SAN SEBASTIAN: Local films secure best-ever box office share of 23.6%.
Spanish films have scored their best ever slice of the local box office, recording a 23.6% share.
This success is partly due to major domestic hits including Emilio Martinez Lazaro’s Spanish Affair, which has grossed a staggering $73.9m box office, and Daniel Monzon’s El Niño, which has drawn $15.3m to date.
The share could grow to 25% by year end, according to Spanish producer’s association FAPAE.
This further growth is expected from upcoming films such as Alberto Rodriguez’s San Sebastian competition title Marshland; hit franchises Torrente 5, from Santiago Segura, and REC 4: Apocalypse, from Jaume Balaguero; and comic adaptation Mortadelo & Filemón: Mission Implausible .
But despite the success, the Spanish film industry has continued to struggle.
Ramon Colom, president of FAPAE, told Screen: “There is a paradox. Spanish films have never been so successful. The backing of Spanish TV networks has been key to this success, producing films that connect with the audience.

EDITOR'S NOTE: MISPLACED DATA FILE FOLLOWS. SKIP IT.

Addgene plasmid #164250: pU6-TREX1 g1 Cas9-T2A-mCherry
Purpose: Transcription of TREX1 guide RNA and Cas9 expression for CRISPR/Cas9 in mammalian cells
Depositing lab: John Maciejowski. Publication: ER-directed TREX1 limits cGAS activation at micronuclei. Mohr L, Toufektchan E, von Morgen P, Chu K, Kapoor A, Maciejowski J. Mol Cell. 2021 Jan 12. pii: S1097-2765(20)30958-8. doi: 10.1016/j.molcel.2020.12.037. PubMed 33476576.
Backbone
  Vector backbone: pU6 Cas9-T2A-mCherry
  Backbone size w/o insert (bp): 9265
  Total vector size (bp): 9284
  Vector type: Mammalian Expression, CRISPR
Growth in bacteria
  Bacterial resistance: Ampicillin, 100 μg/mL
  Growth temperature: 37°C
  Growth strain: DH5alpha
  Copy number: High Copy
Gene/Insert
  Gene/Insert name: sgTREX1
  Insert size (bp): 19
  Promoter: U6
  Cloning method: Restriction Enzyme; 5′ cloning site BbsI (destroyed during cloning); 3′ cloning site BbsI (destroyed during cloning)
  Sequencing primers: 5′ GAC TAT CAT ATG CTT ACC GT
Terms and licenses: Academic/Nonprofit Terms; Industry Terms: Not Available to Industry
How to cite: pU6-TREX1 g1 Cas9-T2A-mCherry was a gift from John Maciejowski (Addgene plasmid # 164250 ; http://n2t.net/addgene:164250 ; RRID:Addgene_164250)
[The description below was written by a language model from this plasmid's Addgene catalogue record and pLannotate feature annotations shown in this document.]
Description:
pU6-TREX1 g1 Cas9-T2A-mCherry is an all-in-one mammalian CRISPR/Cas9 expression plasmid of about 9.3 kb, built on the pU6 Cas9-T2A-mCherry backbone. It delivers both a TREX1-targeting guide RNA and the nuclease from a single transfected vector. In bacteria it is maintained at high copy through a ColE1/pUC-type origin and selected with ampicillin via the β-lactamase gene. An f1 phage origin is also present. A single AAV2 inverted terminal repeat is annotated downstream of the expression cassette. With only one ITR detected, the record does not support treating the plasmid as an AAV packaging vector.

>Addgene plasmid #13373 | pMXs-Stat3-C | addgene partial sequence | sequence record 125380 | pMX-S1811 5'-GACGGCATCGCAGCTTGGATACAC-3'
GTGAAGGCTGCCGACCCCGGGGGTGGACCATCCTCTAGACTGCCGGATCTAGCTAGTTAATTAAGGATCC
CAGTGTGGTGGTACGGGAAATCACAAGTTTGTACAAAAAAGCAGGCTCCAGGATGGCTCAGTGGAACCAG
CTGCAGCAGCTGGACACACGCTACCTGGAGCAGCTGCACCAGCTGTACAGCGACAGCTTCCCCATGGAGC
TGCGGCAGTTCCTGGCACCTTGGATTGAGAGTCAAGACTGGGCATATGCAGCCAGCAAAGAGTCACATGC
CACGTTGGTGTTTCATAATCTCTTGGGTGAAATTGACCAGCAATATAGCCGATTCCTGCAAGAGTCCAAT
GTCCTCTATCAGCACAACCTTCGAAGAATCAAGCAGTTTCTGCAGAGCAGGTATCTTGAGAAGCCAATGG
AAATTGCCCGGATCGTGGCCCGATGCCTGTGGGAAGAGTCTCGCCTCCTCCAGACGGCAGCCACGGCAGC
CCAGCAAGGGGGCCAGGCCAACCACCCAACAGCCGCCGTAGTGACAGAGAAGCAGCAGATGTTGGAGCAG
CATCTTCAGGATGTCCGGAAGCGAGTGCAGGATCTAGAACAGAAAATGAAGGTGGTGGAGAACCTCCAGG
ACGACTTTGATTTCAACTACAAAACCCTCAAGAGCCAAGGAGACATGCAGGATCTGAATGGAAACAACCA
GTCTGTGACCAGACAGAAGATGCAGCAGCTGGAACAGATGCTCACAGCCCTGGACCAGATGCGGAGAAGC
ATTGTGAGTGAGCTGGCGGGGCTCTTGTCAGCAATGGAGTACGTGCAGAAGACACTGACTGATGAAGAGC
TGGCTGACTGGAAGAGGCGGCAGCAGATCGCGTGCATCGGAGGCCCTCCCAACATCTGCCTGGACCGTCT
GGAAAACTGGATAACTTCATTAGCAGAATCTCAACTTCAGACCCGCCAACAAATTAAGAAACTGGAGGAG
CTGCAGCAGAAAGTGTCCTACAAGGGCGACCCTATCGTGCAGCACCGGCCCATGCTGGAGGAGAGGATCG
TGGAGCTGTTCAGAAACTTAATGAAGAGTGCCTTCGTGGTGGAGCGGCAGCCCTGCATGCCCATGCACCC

“But it has also never been so complicated for producers and film-makers to make their films.”
Funding problems have seen the average budget of a film drop 50% since 2009 to less than $2m.
TVE, the traditional funder of most arthouse cinema, has also dropped 40% to $24m
“There is a political fight,” adds Colom. “The current government feels that the public network is on the left and we are struggling to change this false idea”.
Spanish producers are struggling in part because the government has yet to pay them subsidies owed for 2012’s film releases. However, of the total $50.6m subsidies owed, the government has now authorised payment of $43.5m.
“The relationship with the government has improved and there is some optimism,” Colom told Screen.
“But Spanish producers need financial security and a clear framework. There is a still a long way to go.”
New legislation is also set to be introduced that will place more emphasis on tax deductions reduce public funds.
“We are eager to rely less on the State but we need a clear law as soon as possible. The current 18% deduction is clearly insufficient”, Colom adds.